Where CNN Went Wrong in Promoting Time-lapse Photography as a Revolutionary New Technology to Improve IVF Outcomes
CHR investigators examine the efficacy of embryoscopy, a closed embryo incubation system, and urge patients to be wary of unfounded marketing claims of improved IVF pregnancy rates, especially in light of its high cost and lack of clinical evidence.
Embryoscopy allows embryos to develop in a closed, automated incubation environment, with constant observation by computerized time-lapse photography. Proponents of this technique argue that it offers two distinct advantages: (1) It removes manual interventions by embryologists once egg and sperm have been placed into the closed system; and (2) serial observations of the fertilization process and subsequently developing embryos allow for improved embryo selection. Combined, both advantages should lead to better IVF pregnancy rates.
In the latest piece in CHR's OPINIONs commentary series, CHR examines the claims made by proponents of embryoscopy, including some IVF centers, which, like manufacturers of these instruments, use adoption of embryoscopy at their centers as marketing tools to attract patients. The OPINION piece concludes that, at least so far, claims of improvements in IVF outcomes are scientifically unfounded, as no study published so far in the world was able to demonstrate IVF outcome advantages from the use of embryoscopy systems.
Some studies have demonstrated significant differences in the speed of embryo development in these culture systems. However, not even a single study so far has been able to demonstrate differences in final outcomes from clinical decisions made based on these observations. It is also still unknown whether observed differences are typical for all embryos or only reflect culture conditions created by these instruments.
Despite the lack of evidence of efficacy, these systems are aggressively marketed to IVF centers as well as to the public, at unit prices approaching, and sometimes exceeding, $100,000. Even CNN recently fell victim to these marketing efforts, when Sanjay Gupta, MD, the network's Chief Medical Correspondent, anchored a special half-hour program, declaring embryoscopy to be a "revolutionary product" in IVF.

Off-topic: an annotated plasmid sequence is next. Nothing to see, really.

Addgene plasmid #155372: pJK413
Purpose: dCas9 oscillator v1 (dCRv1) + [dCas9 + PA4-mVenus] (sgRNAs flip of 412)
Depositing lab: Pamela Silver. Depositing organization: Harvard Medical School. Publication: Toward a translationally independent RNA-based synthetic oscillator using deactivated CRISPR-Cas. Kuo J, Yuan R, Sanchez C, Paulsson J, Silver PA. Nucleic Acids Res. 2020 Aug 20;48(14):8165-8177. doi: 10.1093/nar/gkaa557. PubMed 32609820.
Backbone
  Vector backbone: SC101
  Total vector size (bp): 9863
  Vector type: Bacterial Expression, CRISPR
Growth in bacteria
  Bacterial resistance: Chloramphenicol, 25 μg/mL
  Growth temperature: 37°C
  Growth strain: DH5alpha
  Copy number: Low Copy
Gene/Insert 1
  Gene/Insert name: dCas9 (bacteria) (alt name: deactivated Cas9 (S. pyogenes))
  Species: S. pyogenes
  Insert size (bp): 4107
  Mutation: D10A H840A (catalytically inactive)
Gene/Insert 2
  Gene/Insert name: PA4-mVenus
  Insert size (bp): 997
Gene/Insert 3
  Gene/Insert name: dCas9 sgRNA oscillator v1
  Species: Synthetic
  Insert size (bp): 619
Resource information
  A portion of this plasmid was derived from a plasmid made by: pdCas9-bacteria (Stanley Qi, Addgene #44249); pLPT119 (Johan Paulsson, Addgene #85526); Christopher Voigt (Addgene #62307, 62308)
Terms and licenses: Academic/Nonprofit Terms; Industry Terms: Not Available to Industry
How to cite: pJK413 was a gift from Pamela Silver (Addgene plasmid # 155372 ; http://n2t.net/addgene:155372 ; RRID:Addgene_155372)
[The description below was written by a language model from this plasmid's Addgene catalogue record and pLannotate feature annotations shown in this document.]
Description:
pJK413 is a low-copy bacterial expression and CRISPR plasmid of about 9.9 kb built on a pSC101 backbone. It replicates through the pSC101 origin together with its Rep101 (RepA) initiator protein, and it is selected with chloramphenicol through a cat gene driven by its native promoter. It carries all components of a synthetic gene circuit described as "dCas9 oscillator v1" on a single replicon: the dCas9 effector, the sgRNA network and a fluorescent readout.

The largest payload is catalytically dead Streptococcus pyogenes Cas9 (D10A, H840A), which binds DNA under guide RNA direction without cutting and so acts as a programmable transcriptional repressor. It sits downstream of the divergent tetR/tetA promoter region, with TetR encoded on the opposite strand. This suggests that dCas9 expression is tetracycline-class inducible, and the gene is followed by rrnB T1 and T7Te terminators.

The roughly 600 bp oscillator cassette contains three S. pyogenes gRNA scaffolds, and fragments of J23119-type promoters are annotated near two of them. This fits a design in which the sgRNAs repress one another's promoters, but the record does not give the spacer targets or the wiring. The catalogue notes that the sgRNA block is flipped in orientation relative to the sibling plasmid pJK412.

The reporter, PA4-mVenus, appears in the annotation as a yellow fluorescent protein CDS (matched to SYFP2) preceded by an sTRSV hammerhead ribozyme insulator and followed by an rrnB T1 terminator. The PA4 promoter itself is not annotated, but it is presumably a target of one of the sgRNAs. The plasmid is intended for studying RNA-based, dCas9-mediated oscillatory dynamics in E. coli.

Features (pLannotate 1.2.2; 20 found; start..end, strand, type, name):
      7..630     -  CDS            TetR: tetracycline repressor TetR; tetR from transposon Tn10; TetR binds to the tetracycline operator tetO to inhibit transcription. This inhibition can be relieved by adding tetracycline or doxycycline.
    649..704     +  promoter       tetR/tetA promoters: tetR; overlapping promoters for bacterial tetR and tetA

Summarizing CHR's opinion, Norbert Gleicher, MD, CHR's Medical Director and Chief Scientist, notes: "Embryoscopy is a very interesting research tool with considerable potential. It, indeed, at some point in the future may detect morphological markers of superior embryo quality. However, at the current time, it does not improve IVF outcomes and, in contrast to CNN's message, cannot be considered as 'revolutionary' or even beneficial in clinical IVF."
The OPINION piece further explains that CHR considers embryoscopy a research instrument, which should be only used in properly conducted clinical trials, and should not be imposed on the public as part of a routine IVF process, further increasing the costs of IVF that is for many patients already prohibitively expensive.
The Center for Human Reproduction (CHR), located in New York City, is one of the world's leading clinical and research centers in reproductive medicine and infertility. Always vocal on issues impacting fertility patients, CHR has, based on the center's research and peer reviewed publications, become one of the most prominent opinion leaders in the field. Dr. Gleicher is available for further comments.